Photo: Mandi Albright/The Atlanta Journal-Constitution

Ex-Equifax exec pleads guilty to insider trading post-breach

A former executive at Atlanta-based Equifax has pleaded guilty to insider trading in the wake of the company’s massive data breach in 2017.

Jun Ying, 43, former chief information officer of an Equifax division known as U.S. Information Solutions, sold more than $950,000 in stock in the weeks after the company discovered the breach but before the incident was made public.

Ying entered the plea Thursday in U.S. District Court in Atlanta. He had previously pleaded not guilty.

“Insider trading is an abuse of trust and victimizes everyone who invests in the stock market,” said U.S. Attorney Byung J. “BJay” Pak, in a statement after the plea. “Our office will continue its work to keep the stock market fair for all investors.”

The breach occurred in the spring of 2017 but was not discovered until several months later. According to prosecutors, Ying had been warned by the company not to trade stock based on information that was not publicly available.

Ying’s stock sale came days before Equifax announced the breach in which hackers obtained access to the personal information of more than 145 million Americans.

The breach led to the ouster of former CEO Rick Smith and early retirement for several other top executives.

The breach led to outrage by many in Congress who grilled Smith on the company’s security failings and the response after the break was discovered. However, Congress has taken no action against the company for the breach or its handling.

After the company realized consumer data had been breached, there were several weeks of investigation before a public announcement.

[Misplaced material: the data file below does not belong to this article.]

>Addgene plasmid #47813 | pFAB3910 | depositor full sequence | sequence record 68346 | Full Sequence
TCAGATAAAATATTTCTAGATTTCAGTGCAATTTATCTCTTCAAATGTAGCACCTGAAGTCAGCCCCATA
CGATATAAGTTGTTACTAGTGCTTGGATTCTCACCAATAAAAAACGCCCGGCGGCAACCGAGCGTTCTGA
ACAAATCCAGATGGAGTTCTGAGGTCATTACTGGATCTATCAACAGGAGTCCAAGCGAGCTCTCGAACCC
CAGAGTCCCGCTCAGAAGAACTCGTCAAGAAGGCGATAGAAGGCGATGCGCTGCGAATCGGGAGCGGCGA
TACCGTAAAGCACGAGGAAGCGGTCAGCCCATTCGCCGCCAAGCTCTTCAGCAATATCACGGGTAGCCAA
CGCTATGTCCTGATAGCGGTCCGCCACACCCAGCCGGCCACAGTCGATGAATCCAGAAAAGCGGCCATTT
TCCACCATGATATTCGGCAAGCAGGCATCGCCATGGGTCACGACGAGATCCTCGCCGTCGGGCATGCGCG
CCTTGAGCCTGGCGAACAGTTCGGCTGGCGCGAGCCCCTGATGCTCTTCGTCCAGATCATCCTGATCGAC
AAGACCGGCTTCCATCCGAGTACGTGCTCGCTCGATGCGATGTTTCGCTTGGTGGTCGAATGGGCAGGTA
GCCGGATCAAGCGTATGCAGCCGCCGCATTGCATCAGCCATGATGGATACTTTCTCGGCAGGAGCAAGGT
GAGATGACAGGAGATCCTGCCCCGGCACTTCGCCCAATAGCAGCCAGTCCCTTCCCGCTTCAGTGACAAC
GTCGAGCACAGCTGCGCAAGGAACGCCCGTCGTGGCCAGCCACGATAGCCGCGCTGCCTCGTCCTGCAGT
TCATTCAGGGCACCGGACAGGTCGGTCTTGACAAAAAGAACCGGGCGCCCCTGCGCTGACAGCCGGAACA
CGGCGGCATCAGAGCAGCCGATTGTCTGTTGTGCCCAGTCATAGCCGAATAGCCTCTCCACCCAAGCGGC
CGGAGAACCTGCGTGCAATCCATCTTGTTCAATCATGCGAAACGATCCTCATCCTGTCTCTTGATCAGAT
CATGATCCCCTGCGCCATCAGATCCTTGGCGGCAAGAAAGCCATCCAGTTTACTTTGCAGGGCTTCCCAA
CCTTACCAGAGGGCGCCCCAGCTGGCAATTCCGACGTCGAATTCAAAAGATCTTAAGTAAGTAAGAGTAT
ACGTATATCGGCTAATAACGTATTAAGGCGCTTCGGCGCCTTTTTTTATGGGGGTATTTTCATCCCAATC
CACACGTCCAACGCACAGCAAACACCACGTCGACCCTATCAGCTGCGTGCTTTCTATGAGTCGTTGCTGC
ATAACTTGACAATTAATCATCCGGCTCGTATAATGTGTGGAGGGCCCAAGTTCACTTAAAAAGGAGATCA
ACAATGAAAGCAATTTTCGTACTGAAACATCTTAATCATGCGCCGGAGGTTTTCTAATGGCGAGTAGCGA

According to Pak, Ying texted a colleague on Aug. 25, writing “Sounds bad. We may be the one breached.” 

Days later, Ying searched on the web about Experian’s 2015 data breach and its effect on the credit bureau’s stock price, according to the indictment. The same day, prosecutors say Ying exercised his stock options for more than 6,800 shares.

Around that time, Equifax offered Ying the company’s top CIO job. That offer was rescinded after the company reviewed his stock trades. Ying resigned about a month after that.

Ying’s sale of stock brought him a profit of $480,000, according to Pak. 

On Sept. 1, 2017, Equifax stock was trading at $141.59 a share. But several days later, the breach was revealed and the price of shares dropped dramatically. Since then, the shares recovered somewhat, then fell along with much of the market late last year. 

On Thursday, Equifax stock closed at 108.71 a share.

Ying is the second Equifax employee to be found guilty of insider trading relating to the data breach. Last July, Sudhakar Reddy Bonthu, a former manager at Equifax, pleaded guilty to the charge, Pak said.

Sentencing for Ying, is scheduled for June 27.